Your browser is no longer supported

For the best possible experience using our website we recommend you upgrade to a newer version or another browser.

Your browser appears to have cookies disabled. For the best experience of this website, please enable cookies in your browser

We'll assume we have your consent to use cookies, for example so you won't need to log in each time you visit our site.
Learn more

SETTING IN PRIMARY SCHOOLS HELPS RAISE STANDARDS, SAY HMI

  • Comment
Setting, rather than streaming, in primary schools provides a ...
Setting, rather than streaming, in primary schools provides a

powerful lever for raising standards, so long as it is carefully

implemented and properly managed, say Her Majesty's Inspectors from

OFSTED.

A new survey of the practice of setting - grouping children by

ability for specific subjects - uses evidence from OFSTED inspection

data, from a questionnaire and from focused inspections by HMI.

It endorses the government's view that setting is well worth

considering.

'Where teachers understand its potential and modify their

teaching techniques accordingly, setting can be a very successful

way of organising teaching groups,' HMI say in the report Setting

in Primary Schools, published today by OFSTED.

They point out that setting does not, by itself, guarantee

success in raising standards nor can it compensate for poor teaching.

However, evidence from school inspections suggests that the quality

of teaching in setted lessons in the three core subjects is slightly

better than in lessons with the full ability range.

A very large proportion of the schools inspected by HMI for the

survey showed a clear trend of rising standards for pupils of all

abilities, setting had become properly established.

The large majority of the schools visited achieved higher scores

- in some cases spectacularly so - in national tests in setted

subjects in 1997 than they did in the previous year. The vast

majority of teachers and headteachers schools reported that standards

were higher and the quality of education provided was better than

before setting was introduced.

A questionnaire to 900 randomly-chosen schools found that about

six out of ten junior schools set for at least one subject in some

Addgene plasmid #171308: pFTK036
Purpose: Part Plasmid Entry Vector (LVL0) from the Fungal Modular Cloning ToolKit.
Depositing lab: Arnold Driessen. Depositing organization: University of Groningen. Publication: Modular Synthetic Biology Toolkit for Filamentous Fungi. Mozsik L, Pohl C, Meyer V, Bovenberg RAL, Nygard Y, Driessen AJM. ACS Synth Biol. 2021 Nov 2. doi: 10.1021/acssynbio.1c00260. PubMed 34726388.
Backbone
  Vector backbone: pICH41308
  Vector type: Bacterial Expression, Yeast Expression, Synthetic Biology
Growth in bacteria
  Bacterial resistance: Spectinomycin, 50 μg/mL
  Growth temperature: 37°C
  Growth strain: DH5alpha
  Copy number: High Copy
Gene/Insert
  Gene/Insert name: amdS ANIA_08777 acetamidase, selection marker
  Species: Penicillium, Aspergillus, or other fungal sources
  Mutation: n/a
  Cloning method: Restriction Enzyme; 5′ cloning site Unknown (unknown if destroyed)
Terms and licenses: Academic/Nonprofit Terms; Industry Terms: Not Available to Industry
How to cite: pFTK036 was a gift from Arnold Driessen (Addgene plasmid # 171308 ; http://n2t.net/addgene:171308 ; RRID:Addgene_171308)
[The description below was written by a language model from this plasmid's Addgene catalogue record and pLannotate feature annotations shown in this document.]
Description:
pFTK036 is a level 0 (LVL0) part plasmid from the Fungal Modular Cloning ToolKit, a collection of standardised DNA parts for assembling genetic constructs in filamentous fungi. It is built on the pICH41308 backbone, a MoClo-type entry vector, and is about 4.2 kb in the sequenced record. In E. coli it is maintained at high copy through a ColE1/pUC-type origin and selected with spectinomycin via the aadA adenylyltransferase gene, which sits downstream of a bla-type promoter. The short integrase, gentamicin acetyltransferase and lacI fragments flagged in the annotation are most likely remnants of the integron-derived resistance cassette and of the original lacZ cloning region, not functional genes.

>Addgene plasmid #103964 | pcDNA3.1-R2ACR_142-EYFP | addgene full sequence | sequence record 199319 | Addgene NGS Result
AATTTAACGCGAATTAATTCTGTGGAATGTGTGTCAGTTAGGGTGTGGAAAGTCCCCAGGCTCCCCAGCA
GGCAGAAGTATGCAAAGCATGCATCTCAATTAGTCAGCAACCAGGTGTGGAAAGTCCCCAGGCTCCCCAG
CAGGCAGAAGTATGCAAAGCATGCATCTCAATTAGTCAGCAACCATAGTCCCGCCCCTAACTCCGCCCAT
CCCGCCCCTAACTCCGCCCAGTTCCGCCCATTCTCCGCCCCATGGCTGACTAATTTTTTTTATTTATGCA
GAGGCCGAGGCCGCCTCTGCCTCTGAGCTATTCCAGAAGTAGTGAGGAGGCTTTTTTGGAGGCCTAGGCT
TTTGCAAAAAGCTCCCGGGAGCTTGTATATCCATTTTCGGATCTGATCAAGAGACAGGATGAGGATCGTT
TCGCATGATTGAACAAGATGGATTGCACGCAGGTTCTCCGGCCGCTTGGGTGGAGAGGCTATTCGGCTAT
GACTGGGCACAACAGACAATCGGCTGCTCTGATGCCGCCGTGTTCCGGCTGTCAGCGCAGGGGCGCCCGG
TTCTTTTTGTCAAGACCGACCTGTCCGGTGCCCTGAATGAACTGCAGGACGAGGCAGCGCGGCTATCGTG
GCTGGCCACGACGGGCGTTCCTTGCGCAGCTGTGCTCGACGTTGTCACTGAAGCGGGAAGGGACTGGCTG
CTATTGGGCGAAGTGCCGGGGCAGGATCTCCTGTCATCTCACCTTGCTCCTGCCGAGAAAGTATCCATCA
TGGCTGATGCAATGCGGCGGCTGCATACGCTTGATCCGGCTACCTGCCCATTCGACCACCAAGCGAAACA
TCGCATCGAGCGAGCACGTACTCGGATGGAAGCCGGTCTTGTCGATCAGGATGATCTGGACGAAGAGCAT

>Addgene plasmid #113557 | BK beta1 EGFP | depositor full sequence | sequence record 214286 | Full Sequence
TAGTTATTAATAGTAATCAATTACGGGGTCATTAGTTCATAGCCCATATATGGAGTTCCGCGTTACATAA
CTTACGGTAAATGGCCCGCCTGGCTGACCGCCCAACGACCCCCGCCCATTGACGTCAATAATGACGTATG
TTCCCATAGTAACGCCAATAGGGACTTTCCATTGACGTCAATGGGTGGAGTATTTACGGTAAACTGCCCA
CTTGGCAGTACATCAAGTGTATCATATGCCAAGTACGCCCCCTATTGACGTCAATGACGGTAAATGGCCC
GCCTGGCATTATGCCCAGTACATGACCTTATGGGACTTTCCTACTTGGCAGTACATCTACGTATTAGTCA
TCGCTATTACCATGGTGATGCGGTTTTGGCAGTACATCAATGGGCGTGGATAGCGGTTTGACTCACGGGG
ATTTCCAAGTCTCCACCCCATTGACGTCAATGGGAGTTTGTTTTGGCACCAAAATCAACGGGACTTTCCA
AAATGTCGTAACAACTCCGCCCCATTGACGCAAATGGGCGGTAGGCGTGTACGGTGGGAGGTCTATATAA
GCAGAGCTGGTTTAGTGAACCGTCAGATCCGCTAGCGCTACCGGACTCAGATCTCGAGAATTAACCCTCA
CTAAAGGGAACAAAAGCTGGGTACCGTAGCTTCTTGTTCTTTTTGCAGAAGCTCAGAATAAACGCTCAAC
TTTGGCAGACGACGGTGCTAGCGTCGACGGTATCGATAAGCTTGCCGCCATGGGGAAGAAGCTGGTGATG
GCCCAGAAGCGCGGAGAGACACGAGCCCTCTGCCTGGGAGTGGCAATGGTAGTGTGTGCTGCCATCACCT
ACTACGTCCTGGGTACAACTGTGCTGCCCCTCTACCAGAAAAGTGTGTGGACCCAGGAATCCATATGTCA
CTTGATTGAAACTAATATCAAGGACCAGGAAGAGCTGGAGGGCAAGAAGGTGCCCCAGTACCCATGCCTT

year groups, while one half of combined infant and junior schools and

over one-third of infant schools do so. Setting is mainly used in

Years 5 and 6 (pupils aged 8-11).

Of the schools using setting, most do so for maths (96 per

cent), English (69 per cent) and science (9 per cent). A very few

schools set for French, music and team games in physical education.

Evidence from school inspection data for 1997/98 shows that the

use of setting has doubled to four per cent of all lessons from the

previous.

Among other main findings to come out of the survey:

* a characteristic of successful teaching in sets was the

extensive use of whole class teaching, facilitated by the narrower

ability range

* the pace of lessons was brisk

* teachers had a clearer idea of what was expected of them and

what they should expect of their pupils

* schools need to develop a degree of overlap between sets so

mobility of pupils between sets is not hindered

NOTES

1 Setting in Primary Schools (ref. HMI 163) is available, free of

charge, from the OFSTED publications centre PO Box 6927, London E3

3NZ. Tel: 0171 510 0180.

2 'Setting' is the grouping of children by ability within or

across classes for a specific subject. Thus children could be in

different teaching groups for, say, maths and English. 'Streaming' is

where pupils of similar ability are taught together for all subjects.

Streaming is rarely found in primary schools today.

3 The report also lists the schools that were visited as part

survey.

4 OFSTED is a non-ministerial government department established

under the Education (Schools) Act 1992 to take responsibility for the

inspection of all schools in England. Its staff include Her

Majesty's Inspectors (HMI), who draw on inspection evidence to report

on a practice in schools and on a wide range of educational issues.

  • Comment

Have your say

You must sign in to make a comment

Please remember that the submission of any material is governed by our Terms and Conditions and by submitting material you confirm your agreement to these Terms and Conditions.

Links may be included in your comments but HTML is not permitted.